Lemongrass (Xiang Mao)
Botanical Name: Cymbopogon citratus
Lemongrass has a lovely lemon scent with a hint of rose, ginger, and mint included. Used in culinary dishes in Thai and Indonesian cooking it can also be used medicinally to normalize heart rate, lower blood pressure and treat menstrual cramping and acne. It is often used to cleanse the liver, kidneys, pancreas and bladder. Both the leaves and the plant’s essential oil are popular forms for treating a wide range of ailments.
Below is an overview of Lemongrass (Xiang Mao), combining and interpreting the best of Western Science, Traditional Chinese Medicine (TCM), Shamanism, Folklore and more. Gain a balanced and thorough understanding of the healing properties of Lemongrass (Xiang Mao).
Western Name: Lemongrass
Also Known As: Fever Grass, Sereh, West Indian Lemongrass, Silky Heads, Citronella Grass
Organs/Systems: Digestion, Skin, Heart, Nervous System
Key Western Actions & Medicinal Uses: Sedating, Antifungal, Antibacterial, Antimicrobial, Antiviral, Antioxidant, Diuretic, Detoxing, Antispasmodic, Insecticidal, Rubefacient, Antiseptic, Anticancer, Anti-inflammatory, Antipyretic, Diaphoretic, Nervine, Astringent. Insomnia, anxiety, stress, high blood pressure, fevers, digestion, stomach aches, intestinal spasms, diarrhea, acne, lowers cholesterol levels, cleanses liver and kidneys, insect repellent, spasms, muscle cramps, headaches, rheumatism, Lyme disease, skin and breast cancer, Alzheimer’s, Parkinson’s.
Pin Yin: Xiang Mao
Also Known As: Ning Meng Cao
Meridians: Stomach, Lungs, Heart
Key TCM Actions & Medicinal Uses: Clears Heat/Reduces Fevers: fevers, headaches, stomach aches, respiratory disorders, colds, rheumatic pain. Calms Shen: insomnia, anxiety, stress. Relieves Spasms: muscle spasms, convulsions.
Parts Most Frequently Used: Medicinal – Lower Portion of the Stalk, Leaves, Oil. Culinary – Leaves, Stems.
Flavors/Temps: Acrid, Warm
Caution: Considered safe.
History/Folklore: Lemongrass tea is used for its diuretic properties to help cleanse the liver, kidneys, pancreas, bladder and digestive tract. It is also used to positively impact the way the body processes cholesterol, helping to lower blood pressure and normalize heart rate. Just a ¼ teaspoon is needed to make a wonderful refreshing tea.
The leaves can be used fresh, dried or powdered.
Lemongrass oil has been used in Ayurvedic medicine for hundreds of years. It is known for a broad range of healing properties and is considered highly effective at treating many ailments. Its medicinal properties have been widely studied and confirmed.
Studies have shown that lemongrass is effective against 12 types of fungi and 22 different types of bacteria.
The constituent citral is responsible for the plants antifungal and antimicrobial properties.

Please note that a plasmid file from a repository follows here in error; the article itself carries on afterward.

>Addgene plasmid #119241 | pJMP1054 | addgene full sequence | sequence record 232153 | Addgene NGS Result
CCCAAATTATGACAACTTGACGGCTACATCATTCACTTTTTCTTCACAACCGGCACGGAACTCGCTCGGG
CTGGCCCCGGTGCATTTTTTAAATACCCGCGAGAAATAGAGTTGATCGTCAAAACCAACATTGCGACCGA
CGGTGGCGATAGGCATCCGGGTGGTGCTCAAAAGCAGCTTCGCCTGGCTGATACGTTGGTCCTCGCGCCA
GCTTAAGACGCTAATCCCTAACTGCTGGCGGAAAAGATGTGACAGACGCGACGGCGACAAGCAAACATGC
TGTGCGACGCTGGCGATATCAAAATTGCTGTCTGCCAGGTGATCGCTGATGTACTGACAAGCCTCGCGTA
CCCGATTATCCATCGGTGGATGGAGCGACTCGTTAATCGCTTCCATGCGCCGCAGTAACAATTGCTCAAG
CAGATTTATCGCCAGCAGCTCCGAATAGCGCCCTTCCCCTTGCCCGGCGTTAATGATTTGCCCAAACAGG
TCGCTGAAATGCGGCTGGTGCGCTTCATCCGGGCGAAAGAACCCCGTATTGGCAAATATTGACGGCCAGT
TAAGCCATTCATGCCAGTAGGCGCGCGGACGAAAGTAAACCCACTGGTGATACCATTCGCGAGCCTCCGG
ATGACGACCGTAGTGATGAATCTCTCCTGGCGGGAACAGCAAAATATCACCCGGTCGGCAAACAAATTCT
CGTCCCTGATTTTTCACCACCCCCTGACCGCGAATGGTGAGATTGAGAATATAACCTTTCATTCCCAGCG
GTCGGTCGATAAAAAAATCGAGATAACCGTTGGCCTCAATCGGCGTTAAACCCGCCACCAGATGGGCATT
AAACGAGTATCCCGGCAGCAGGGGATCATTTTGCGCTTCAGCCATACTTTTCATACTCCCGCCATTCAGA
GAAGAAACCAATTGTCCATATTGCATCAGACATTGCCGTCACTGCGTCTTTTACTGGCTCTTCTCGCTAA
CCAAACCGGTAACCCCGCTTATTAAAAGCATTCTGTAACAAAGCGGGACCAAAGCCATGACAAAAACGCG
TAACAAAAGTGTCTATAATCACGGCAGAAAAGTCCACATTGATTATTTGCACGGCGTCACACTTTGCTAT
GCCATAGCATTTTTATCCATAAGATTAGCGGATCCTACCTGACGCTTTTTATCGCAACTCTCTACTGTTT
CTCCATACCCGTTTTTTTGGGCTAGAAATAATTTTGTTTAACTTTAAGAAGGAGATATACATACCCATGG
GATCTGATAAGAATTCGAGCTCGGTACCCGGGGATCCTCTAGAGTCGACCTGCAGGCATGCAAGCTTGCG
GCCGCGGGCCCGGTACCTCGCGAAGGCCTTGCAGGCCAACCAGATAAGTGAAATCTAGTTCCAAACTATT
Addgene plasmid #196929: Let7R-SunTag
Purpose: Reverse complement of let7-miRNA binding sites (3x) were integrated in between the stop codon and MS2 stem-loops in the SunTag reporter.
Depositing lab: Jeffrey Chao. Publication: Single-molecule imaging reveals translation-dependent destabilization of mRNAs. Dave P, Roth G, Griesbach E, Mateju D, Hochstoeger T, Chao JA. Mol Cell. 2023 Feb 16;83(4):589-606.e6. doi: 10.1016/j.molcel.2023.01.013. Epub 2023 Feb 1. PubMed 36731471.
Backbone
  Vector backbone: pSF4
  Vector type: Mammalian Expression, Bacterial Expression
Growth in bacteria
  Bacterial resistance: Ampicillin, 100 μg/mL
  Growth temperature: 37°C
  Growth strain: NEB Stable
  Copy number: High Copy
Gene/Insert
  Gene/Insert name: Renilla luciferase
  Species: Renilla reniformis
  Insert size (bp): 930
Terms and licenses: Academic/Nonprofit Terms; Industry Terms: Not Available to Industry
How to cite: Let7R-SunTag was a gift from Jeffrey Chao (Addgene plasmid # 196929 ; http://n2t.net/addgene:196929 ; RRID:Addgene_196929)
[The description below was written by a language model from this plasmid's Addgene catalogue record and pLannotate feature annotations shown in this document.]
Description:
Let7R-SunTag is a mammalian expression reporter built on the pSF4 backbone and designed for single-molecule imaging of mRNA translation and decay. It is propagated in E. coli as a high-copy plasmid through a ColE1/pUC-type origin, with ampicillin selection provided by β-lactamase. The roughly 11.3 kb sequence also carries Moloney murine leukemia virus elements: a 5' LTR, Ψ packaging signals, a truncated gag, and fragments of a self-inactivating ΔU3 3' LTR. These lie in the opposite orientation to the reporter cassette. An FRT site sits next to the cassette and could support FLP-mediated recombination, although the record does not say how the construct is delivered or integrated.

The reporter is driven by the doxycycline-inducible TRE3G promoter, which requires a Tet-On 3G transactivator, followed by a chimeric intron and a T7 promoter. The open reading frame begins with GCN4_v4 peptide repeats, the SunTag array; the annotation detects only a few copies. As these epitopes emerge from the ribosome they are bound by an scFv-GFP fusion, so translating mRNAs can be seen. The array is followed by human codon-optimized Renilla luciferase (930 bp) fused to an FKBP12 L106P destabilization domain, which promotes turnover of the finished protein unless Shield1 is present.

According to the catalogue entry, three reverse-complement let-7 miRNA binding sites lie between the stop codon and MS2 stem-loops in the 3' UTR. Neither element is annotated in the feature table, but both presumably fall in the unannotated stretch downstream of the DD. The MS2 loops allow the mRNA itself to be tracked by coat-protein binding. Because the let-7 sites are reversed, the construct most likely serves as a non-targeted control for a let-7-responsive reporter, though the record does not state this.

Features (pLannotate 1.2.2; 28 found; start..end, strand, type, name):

Lemongrass (Cymbopogon citratus) is a different plant from Indian or Malabar lemongrass (C. flexuosus) which is largely used in the perfume industry.
The plant’s botanical name derives from the Greek words “kumbe” and “pogon” referring to the leaves boat shape, its common name, “lemongrass” derives from the plants pleasant and distinct lemon scent.
Lemongrass can be used to substitute in cooking for lemon zest in cake and cookie recipes. Slicing and slightly bruising the leaves helps to release the flavor. It also freezes well. Be sure to soak dried lemongrass for about two hours in warm water before using in cooking.
Lemongrass can also be mixed with shampoo to help combat greasy hair. The oil is also good as an antiperspirant and is often an ingredient in soaps and lotions. It possesses natural astringent and toning properties that stimulate blood circulation and tone the dermal tissues, helping to lift and firm sagging skin and treat stubborn acne. It is used in Africa as a body wash.
Lemongrass oil can be blended with massage oil to help relieve nervous disorders such as vertigo, convulsions, Alzheimer’s and Parkinson’s disease. Two drops added to your bath water or foot bath will help relieve toxic substances from your body.
Lemongrass oil can be used as a pesticide or preservative. While it repels mosquitoes and whitefly adults, it is also a lure for honey bees. Growing it near tomatoes and broccoli can prevent your having to use pesticides to protect these plants. In India the oil is used to preserve ancient palm-leaf manuscripts. The oil is also used to spice pickles and marinades. In Brazil, they make a tea infused with lemongrass extract made from either fresh or dried leaves.
Lemongrass oil is good for reviving the body, mind, and spirit connection. It is excellent for treating depression, loneliness, lack of confidence and emotional instability.
1 teaspoon of lemongrass powder equals one stalk of fresh lemongrass. 10-15 grams decocted in water is a typical dosage for oral administration. It can be prepared as a poultice or paste for use on the skin and is rarely used in extract form.
Calcium, Copper, Iron, Magnesium, Manganese, Potassium, Zinc, Pantothenic acid (Vitamin B5), Pyridoxine (Vitamin B6), Thiamine (Vitamin B1), Vitamins A and C, Folate, Essential oils (including Citral, Lemonal, Aldehyde, Geraniol, Limonene, Nerol, Myrcene, Citronellol), Ketones, Flavonoids, Phenolic compounds, Esters.
Lemongrass grows wild in Indonesia, Australia, and Indochina.
Possibly Reduces Fat
It is thought its detoxing and diuretic properties help to reduce excess fats and uric acid from body tissues.